Tuesday, October 6, 2009
Loudon Wainwright and Richard Thompson @ The Calvin Theater, Northhampton, MA, October 6th, 2009
I bought tickets for the "Loud and Rich" concert, as it was billed, at the good old Calvin Theater, not long after I heard about the show's existence. I have been a Loudon Wainwright III fan for an awfully long time now and, while I don't know Richard Thompson's music as well, I'm routinely impressed when I hear him. And they've played on each other's albums quite a bit over the years.
The initial plan was to go with my man Anthony. He couldn't make it. Matt Winters' man Sandro didn't return my e-mail. So, I invited a former student to accompany me.
Although their musical styles are a bit different--Thompson is more of a rock and roller and more of a guitar stylist, while LWiii cares more about mood and song form--I sense definite spiritual similarities. They both have a strong sense of fun and a love of life that comes out most clearly in their songs about death. I said "fun," not humor. The latter would be Loudon's area of expertise. The performance of one of his death songs, "Donations," elicited laughter from the audience Tuesday night, while Richard Thompson's "1952 Vincent Black Lighting" was one of the highlights of his set: fun without being at all funny. And the great thing about both of those songs is that they really aren't about death at all; they're about living well and being ready to meet one's maker.
Both of them also have woman problems. Not relationship problems; woman problems. I have heard people accuse both of these guys of being misogynistic, which I think is an overstatement. Their efforts at exploring their dysfunctional romantic lives are more engaging, thoughtful, and courageous than those of most of the younger singer-songwriters who fill their professional careers with such efforts. The liveliness of their songs, and the performances of those songs, doesn't suggest woman-hate to me, so much as confusion and desperation. I sense that their fans understand, at least subliminally, the tension between the skillfulness of these guys' arrangements (even on solo guitar), the cunning but emotive singing, and the songs themselves, whose lyrics are an often uncomfortable fit with the style of the playing. Sometimes, they don't get it at all: during Loudon's "Motel Blues," an audience member shouted "Roman Polanski!" audibly enough to be shushed by folks clear on the other side of the Calvin. On one new song, about how a poor housing market might yet save a marriage, there were titters of nervous amusement from the crowd. Loudon, whose inner life as revealed through song and performance seems a lot more interesting than Richard's, was conjuring up the tension that his best songs always do, between idealism and cold reality. And his performance, with all those facial ticks and leg lifts and tongue wagging, generates lots of different emotional effects: desperation, confusion, humor, sometimes all three simultaneously. Richard, meanwhile, appears to find his salvation through guitar solos. That's fine, too, especially when he goes through his lover's bureau drawers in "Cold Kisses."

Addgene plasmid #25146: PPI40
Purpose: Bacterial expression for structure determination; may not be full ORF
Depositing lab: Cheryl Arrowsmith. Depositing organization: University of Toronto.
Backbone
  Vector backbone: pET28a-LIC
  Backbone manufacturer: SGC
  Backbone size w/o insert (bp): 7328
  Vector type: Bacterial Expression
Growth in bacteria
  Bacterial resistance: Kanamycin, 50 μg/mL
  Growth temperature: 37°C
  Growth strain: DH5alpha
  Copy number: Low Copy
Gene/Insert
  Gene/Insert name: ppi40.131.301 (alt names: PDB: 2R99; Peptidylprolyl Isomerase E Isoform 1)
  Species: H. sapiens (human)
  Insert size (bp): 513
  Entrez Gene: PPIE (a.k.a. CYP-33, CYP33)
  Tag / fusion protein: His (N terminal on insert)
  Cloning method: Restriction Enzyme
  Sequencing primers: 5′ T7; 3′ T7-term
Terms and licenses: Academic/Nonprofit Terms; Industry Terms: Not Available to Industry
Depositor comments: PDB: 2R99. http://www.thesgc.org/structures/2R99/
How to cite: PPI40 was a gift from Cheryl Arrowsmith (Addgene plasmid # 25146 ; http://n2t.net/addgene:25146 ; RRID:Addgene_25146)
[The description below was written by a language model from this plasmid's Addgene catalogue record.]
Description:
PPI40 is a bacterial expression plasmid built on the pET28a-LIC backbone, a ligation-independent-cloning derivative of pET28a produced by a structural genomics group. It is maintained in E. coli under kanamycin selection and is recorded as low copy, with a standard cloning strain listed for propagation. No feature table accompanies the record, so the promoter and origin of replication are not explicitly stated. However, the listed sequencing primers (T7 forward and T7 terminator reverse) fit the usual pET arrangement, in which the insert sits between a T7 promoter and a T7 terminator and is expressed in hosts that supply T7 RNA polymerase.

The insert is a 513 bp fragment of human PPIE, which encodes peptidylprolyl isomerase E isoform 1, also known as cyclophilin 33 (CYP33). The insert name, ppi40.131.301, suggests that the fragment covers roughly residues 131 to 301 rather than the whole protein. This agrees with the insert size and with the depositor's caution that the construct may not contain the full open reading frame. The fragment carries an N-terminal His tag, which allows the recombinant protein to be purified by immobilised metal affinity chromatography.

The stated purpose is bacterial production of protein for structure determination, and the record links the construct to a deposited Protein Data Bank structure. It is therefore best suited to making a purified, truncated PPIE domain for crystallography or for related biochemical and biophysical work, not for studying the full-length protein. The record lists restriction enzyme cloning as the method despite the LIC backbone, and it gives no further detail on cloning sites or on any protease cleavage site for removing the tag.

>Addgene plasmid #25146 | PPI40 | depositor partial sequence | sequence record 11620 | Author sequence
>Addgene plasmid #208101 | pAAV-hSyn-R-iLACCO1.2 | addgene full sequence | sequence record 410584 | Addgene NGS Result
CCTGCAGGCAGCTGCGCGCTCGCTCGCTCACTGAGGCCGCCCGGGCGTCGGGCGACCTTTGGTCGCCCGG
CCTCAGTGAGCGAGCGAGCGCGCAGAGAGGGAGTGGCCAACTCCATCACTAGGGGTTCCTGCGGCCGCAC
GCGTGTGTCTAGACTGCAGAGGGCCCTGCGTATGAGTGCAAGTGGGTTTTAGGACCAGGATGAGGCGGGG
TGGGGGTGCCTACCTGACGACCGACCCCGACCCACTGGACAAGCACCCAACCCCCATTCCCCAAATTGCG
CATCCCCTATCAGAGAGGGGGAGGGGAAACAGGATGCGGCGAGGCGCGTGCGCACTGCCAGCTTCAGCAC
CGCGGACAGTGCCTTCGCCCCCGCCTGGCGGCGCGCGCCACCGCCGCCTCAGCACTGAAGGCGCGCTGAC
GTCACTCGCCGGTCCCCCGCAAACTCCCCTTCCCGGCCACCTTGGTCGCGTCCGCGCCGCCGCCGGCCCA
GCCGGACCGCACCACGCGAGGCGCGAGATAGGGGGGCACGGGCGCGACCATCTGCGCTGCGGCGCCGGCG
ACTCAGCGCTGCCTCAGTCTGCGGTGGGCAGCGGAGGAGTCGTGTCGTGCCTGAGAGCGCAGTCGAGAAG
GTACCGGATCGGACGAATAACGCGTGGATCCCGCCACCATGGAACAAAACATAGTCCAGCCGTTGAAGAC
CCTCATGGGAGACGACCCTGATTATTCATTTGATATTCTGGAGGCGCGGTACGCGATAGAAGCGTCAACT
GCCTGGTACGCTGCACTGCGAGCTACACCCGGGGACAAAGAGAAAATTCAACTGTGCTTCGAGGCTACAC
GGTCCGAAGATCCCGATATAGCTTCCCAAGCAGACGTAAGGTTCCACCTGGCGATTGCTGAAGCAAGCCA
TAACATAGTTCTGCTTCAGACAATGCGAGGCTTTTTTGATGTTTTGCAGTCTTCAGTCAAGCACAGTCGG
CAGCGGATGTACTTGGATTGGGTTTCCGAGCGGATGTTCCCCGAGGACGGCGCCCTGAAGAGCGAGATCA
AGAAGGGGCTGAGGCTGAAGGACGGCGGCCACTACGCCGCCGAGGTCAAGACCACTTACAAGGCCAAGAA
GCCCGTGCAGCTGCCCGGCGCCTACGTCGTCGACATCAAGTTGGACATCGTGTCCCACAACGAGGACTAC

I'll recap the show for the sake of readers interested in specifics. Loudon walked onto the stage at a few minutes past 8:00 and began with "Donations," from his fabulous 2001 album, Last Man On Earth, asking a friend if he or she would mind being the one to deal with his remains upon his death. Makes a generous offer too: "as for my corneas / I don't care who gets 'em / but all other organs and parts are for you." From there, he focused on newer material, both from his collection of Charlie Poole songs, High Wide and Handsome (2009), his rediscovery of his early catalogue, Recovery (2008), one song that he wrote for the play Lucky You, and some as yet unrecorded songs which he is calling "Songs for the New Depression." One of those new ones yielded one of the funniest moments of the night, "Paul Krugman Blues," while another yielded a particularly poignant moment, the aforementioned song about a couple possibly selling their house. And, much to my delight, he played two other songs from Last Man on Earth, "Surviving Twin" and "White Winos," both of which yielded great applause. From Recovery, there was "Motel Blues" and "Muse Blues" and "New Paint." And, in the middle of the set, Thompson came out to play on a couple of songs, including "Animal Song," which they recorded together for I'm Alright (1985).
Richard Thompson began with "Cooksferry Queen" and "Cold Kisses." I don't really know his songs as well as Loudon, so there were a few he played after that that I'd didn't recognize. In fact, my mind was actually starting to wander a bit, particularly during a modern sea shanty that he tried to get everyone to sing along with. But then, after explaining the idea of an LP to an audience old enough to enough, he infused the show with a jolt of energy that carried over to the end of the show. He nailed "I Want to See the Bright Lights Tonight," which led into the quiet, lovely "Sunset Song" from Sweet Warrior (2007), and then into "1952 Vincent Black Lightning." He may have better songs, but the audience's cheer of recognition when Richard got that one going was priceless, the highlight of the night. And the man's roar when the angels in leather and chrome "come down from heaven to carry me home" I won't soon forget. As if that weren't enough, he followed up with one of best quieter songs, "Persuasion." Then came a song about some departed friends that I didn't know. Somewhere in there was a song about the worst tour he'd ever had, a song that I sense he hasn't recorded. He finished up with "Dad's Gonna Kill Me."
For the encore, Loud and Rich did one song each from each other's catalogue: "Down Where the Drunkard's Roll" and "Smokey Joe's Cafe."